Confessions of a nail biter
My dad’s hands, proud tools used in his medical profession, were always immaculate. He scrubbed them frequently with grey, gritty Lava (more than frequently), and we Moriarty kids were expected to fall in line. My hands were indeed squeaky clean, but my nails remained raggedy. None of my three sibs bit their nails. Why was I the neurotic one?
There’s a genuine medical term for this neuroses — “onychophagia” — a term rooted in the Greek “onycho” (fingernail or toenail), and “phagia,”(to eat or consume). However, it is mighty hard to envision being addicted to biting one’s toenails, but someone out there may be chewing on their little toe even as I write.
And so it was that my parents fell for “Thumbz It,” a liquid meant to be applied to the offending finger or fingers (in my case it was fingers). I was smart enough to wash off the bitter stuff and get on with the task at hand, no pun intended. Next they tried forcing me to wear gloves, but I loved gloves. So feminine (Betty Grable wore elbow-length white ones) and easy to remove so I could get back to nail biting, and if dad walked into the room (I could always hear his approaching footsteps), they were a snap to slip into.
Nowadays, shelves are lined with an array of products with names like “Stop,” “Bite Ender” and “No Bite.” Plus, I saw a set of ten rubber finger thimbles, which weren’t around back in the day. Whatever, kids today who chew their nails are up against an arsenal of weapons. Nail biters are like squirrels. You can hardly ever beat them down.
As a last ditch attempt, dad resorted to demonstrating how revolting my habit had become. His method of choice? We two would undergo daily sessions focused on each of us biting our nails. Face-to-face in straight-back chairs, we bit in tandem, though it must have been a huge sacrifice for dad. That said, I’m not positive he actually bit off any of his nails. Maybe he faked it. I kept on chewing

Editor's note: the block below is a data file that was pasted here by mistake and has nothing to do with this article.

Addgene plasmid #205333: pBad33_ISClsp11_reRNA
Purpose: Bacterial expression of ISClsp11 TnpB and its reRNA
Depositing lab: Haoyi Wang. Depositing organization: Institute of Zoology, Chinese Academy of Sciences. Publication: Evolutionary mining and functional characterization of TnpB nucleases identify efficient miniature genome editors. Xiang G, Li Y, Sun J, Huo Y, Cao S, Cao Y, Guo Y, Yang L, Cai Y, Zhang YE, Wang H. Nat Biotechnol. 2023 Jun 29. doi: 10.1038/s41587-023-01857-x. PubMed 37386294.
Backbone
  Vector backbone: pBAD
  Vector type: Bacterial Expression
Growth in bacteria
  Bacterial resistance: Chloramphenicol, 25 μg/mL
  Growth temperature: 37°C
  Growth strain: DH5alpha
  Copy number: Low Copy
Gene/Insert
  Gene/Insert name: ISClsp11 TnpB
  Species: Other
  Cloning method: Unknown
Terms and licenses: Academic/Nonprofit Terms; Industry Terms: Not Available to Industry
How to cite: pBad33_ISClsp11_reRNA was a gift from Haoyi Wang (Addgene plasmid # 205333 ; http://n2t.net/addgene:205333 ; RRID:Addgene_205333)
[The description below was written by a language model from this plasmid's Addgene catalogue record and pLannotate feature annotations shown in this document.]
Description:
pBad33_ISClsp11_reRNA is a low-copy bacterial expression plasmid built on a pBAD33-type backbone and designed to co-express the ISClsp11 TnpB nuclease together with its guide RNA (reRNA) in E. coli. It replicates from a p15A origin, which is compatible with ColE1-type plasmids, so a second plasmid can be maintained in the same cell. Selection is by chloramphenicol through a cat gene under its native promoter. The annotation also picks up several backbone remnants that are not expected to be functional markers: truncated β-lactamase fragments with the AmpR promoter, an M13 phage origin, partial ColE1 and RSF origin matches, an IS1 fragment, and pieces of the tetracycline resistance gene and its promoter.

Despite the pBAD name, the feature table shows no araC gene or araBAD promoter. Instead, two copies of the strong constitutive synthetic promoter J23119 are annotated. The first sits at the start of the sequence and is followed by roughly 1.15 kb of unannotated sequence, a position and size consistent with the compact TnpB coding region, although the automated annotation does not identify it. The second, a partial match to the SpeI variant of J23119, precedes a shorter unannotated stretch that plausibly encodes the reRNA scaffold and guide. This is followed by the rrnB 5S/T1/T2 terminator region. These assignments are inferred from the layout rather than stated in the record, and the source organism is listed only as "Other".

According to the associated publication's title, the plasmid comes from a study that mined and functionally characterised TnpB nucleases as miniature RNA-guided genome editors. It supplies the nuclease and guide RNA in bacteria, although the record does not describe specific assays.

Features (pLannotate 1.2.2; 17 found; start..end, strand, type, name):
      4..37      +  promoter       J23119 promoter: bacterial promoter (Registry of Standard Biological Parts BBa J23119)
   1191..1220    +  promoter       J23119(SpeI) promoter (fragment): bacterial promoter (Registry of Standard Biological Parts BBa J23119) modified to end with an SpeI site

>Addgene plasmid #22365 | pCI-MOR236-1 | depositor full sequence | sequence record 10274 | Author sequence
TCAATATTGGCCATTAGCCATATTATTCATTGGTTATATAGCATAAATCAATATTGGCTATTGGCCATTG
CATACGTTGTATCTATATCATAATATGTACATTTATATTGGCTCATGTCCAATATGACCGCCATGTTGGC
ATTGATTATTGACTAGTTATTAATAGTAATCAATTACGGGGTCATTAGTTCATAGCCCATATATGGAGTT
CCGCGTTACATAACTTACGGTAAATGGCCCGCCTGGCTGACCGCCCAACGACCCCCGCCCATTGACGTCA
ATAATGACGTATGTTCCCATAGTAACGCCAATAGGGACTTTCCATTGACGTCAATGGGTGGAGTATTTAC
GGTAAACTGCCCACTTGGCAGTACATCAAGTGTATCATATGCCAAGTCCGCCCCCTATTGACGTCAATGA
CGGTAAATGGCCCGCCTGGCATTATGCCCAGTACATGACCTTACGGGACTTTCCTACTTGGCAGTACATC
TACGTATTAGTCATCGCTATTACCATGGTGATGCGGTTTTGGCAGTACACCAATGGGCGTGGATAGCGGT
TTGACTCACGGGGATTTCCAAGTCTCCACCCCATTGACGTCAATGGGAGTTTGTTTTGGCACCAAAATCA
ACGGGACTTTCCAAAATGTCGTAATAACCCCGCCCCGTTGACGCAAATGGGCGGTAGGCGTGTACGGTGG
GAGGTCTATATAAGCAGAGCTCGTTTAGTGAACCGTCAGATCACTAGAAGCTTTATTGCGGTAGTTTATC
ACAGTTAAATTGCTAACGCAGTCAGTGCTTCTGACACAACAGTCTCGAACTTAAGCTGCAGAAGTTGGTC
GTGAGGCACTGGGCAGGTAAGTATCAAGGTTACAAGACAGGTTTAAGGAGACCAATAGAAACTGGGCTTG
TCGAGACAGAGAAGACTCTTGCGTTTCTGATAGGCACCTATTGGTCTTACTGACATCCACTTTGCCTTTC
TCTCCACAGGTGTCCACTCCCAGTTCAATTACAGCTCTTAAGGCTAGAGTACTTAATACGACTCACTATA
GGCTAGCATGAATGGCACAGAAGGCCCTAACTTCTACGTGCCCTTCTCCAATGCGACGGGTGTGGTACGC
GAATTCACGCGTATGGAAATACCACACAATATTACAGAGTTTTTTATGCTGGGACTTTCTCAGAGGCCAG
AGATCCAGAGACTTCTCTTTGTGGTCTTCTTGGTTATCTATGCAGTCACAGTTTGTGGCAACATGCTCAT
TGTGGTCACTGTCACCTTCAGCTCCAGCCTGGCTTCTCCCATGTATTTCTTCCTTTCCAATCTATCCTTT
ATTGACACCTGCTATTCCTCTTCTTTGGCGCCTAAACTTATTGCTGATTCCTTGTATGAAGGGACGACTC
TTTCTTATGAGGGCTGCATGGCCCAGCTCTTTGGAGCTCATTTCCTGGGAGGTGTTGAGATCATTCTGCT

Around grade six, I started noticing the nails of my classmates, and well, it occurred to me that perhaps nail biting was something I no longer needed. A pretty ring didn’t look pretty on fingers bitten raw. All the bitter stuff on my fingers, all the gloves in the world, all the silly nail biting sessions with father; they all faded fast. No movie star worth a close-up was a nail biter, and the movie magazines I read were packed with images of lovely hands and polished nails. No way did Cinderella didn’t chew on ten, nor did Snow White or blah, blah, blah.
As I sit at my computer clicking out text, my nails (genuine) are freshly polished in a hue titled “Toscano Spice.” The hands my ten digits are attached to have seen far better days and are signifiers of my lengthy life. See here, this big long scar between my left thumb and pointer finger. It’s still visible. But I don’t bite my nails.
My left hand is possibly cursed, for the day before my 1956 wedding, I sliced off the tip of my left thumb while working at a monster “Address-O-Graph” machine in Kansas City. The idea of the machine was to stamp metal plates with various addresses, and my thumb was where it shouldn’t have been when the clanging monster smashed my beautiful thumb. These were the days before strict safety regulations, and in all fairness to the hysterical office staff, they did mount a search for my missing hunk of thumb…to no avail.
I wore a bandage to my wedding. The nail on the battered thumb eventually turned purple and fell off, then healed and returned in glory. My nails have lasted way longer than my blasted marriage, though I’m not sure what that means.